Gemma has been in and out of hospitals since she was born. ‘A sickly child’, her lonely life to date has revolved around her home, school and one best friend, Alice. But when she discovers her father’s connection to the top secret Haven research facility, currently hitting the headlines and under siege by religious fanatics, Gemma decides to leave the sanctuary she’s always known to find the institute and determine what is going on there and why her father’s name seems inextricably linked to it.
Amidst the frenzy outside the institute’s walls, Lyra – or number 24 as she is known as at Haven – and a fellow experimental subject known only as 72, manage to escape. Encountering a world they never knew existed outside the walls of their secluded upbringing , they meet Gemma and, as they try to understand Haven’s purpose together, they uncover some earth-shattering secrets that will change the lives of both girls forever…
I receieved a proof copy of the novel courtesy of Chapter 5 Books in exchange for an honest review.
I feel as though the concept behind the two part book was incredible, but one of the narrators sadly let it down.
While I was gripped reading Lyra’s side of the book because her story was captivating – I do love to read books with slightly sci-fi/futuristic twists on the society in which we live , I found the concept of Replicas interesting, and yet odd at the same time. I can’t imagine an island full of copies of people just walking about, it just doesn’t seem plausible. Well, it does; given the modern day advancements in technology, but I’m not completely happy with the thought of it actually being a possibility.
However, once I flipped to Gemma’s POV (I read the book alternating chapters because I felt that it provided much more continuity) my interest was lost because she just didn’t seem to be as three dimensional and developed as Lyra. Not that Lyra was completely padded out either, but at least we were given information about her, which was developed past the simple statements about Gemma’s diseases which seemed to have nothing to do with the actual plot of the book, nor did they require an explanation as to what diseases they actually were, and how she coped with them (past the gist of “not very well”)… all things would have made the book more interesting.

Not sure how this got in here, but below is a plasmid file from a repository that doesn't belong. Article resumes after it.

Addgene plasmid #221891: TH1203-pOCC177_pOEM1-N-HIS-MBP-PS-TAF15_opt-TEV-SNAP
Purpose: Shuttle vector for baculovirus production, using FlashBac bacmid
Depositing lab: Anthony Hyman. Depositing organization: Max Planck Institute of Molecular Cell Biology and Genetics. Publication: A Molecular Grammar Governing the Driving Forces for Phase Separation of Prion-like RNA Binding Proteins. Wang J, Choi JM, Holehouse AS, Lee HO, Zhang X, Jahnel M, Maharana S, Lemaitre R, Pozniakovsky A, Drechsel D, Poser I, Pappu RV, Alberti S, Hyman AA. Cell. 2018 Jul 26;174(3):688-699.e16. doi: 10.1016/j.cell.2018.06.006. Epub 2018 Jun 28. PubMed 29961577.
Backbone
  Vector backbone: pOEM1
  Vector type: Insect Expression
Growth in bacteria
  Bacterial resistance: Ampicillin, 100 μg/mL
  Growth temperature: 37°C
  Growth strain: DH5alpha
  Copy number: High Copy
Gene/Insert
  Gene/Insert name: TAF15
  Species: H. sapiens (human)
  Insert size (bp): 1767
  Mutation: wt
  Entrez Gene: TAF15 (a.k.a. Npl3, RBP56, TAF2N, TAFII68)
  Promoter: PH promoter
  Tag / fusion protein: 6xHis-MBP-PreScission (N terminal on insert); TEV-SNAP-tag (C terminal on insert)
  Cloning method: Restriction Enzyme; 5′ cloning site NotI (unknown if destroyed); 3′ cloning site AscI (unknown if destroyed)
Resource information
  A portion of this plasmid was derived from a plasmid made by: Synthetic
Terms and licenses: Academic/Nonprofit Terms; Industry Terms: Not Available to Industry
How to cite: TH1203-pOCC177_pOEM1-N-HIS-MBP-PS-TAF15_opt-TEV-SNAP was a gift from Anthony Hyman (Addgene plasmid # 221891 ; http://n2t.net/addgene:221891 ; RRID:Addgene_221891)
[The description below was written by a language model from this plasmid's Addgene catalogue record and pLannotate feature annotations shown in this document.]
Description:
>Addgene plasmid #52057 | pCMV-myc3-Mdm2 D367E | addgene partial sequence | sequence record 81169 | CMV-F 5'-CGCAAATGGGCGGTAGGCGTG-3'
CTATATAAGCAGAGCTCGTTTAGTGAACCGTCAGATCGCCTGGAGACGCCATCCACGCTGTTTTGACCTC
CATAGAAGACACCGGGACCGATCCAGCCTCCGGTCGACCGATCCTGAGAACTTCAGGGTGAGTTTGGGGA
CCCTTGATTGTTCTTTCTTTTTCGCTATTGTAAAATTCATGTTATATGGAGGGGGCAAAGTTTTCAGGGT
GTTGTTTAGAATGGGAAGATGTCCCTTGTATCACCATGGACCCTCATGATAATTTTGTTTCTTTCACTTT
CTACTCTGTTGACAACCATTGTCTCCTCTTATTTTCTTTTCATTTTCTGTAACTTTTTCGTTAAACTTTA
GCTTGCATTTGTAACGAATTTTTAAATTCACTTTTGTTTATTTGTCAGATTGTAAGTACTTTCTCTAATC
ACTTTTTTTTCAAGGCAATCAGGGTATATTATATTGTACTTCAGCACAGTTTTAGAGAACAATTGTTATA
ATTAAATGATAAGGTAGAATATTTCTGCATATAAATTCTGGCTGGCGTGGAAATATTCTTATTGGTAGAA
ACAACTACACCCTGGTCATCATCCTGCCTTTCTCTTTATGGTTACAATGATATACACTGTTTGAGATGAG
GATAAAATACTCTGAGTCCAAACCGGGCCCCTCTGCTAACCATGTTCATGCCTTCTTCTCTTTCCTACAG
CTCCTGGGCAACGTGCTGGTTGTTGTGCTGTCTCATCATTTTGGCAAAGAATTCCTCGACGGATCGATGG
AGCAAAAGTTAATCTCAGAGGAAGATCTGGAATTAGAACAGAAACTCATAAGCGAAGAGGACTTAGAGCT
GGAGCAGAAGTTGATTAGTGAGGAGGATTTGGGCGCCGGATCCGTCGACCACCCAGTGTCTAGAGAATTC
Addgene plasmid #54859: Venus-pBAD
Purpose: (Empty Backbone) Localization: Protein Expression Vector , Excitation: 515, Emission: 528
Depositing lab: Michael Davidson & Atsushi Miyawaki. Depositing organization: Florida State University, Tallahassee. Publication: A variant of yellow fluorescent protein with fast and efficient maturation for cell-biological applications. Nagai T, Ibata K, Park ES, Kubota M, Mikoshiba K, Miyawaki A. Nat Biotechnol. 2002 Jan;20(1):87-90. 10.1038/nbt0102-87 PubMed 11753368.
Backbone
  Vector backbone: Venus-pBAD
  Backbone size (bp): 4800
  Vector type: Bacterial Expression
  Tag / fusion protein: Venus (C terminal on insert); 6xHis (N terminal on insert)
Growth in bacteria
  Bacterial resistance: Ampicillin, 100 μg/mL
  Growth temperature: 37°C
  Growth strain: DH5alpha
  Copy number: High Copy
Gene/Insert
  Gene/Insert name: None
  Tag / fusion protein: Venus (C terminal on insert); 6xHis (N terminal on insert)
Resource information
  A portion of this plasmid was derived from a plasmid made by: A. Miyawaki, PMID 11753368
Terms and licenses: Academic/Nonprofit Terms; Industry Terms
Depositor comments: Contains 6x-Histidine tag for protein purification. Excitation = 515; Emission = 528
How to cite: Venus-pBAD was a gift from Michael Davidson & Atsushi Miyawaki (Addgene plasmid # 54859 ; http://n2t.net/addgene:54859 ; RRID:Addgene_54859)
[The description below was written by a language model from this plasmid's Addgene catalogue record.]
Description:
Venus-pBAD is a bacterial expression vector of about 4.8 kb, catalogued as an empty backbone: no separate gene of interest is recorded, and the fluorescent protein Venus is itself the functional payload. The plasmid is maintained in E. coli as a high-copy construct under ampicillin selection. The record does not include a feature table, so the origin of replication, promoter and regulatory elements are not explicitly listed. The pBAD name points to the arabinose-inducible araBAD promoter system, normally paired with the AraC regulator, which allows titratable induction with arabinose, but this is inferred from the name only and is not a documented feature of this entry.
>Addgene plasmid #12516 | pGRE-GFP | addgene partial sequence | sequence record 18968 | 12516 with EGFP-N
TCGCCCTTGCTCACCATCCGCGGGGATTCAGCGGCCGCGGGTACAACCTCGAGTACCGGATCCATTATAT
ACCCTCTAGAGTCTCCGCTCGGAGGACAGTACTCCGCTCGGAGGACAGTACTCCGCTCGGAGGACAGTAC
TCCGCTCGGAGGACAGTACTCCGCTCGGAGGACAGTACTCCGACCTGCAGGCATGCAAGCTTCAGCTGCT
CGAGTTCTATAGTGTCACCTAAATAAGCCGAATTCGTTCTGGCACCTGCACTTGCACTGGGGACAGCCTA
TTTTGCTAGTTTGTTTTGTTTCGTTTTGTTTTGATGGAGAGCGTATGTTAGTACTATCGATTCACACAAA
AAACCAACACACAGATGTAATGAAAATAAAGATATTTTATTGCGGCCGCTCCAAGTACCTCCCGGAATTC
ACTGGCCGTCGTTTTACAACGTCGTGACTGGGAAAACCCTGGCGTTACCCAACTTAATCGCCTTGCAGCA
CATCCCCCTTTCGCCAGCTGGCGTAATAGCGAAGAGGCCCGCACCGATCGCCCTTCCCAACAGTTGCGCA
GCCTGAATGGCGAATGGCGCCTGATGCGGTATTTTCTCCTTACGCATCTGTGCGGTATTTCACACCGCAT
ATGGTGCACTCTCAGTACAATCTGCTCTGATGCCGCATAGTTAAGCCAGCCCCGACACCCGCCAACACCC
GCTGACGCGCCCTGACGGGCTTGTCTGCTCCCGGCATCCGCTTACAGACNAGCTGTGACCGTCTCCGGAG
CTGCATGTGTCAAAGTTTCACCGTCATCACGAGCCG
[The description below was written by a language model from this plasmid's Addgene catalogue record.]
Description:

But I have to say that both of the characters were realistically flawed which I really appreciated. Both Gemma and Lyra were incredibly reckless throughout the novel, and acted like typical (in my humble opinion) teenagers, which was nice because Oliver didn’t make them handle their respective situations in ways that only the most mature of us could handle. It was just nice to see an aspect of realism within the story.
Although in saying that, the love triangle/square/pentagon (depending on which part of the book you read) got on my nerves a few times as it always does but I’m glad that it didn’t take more than a novel for those to resolve as it does in many other books.
There were also countless “coincidences” which eventually rendered the book so predictable it honestly hurt.
I wish that the book was either two longer, separate companion novels or a much longer novel of its own because I largely felt that because of the tropes I have grown to despise which were ever-present throughout the book, the story/ies felt rushed which resulted in me having rather “meh” feelings about the characters, and that’s at best – because I honestly can’t say I felt much for most of them.
Because I really found it hard to…
On the whole, this book wasn’t entirely what I hoped it would be, but the concept behind the story, as well as the deconstructed dual POV saved it in my eyes, therefore deserving a higher rating than it would have received otherwise.
My Rating: 2.5/3 out of 5 Stars
“Normal is a word invented by boring people to make them feel better about being boring.”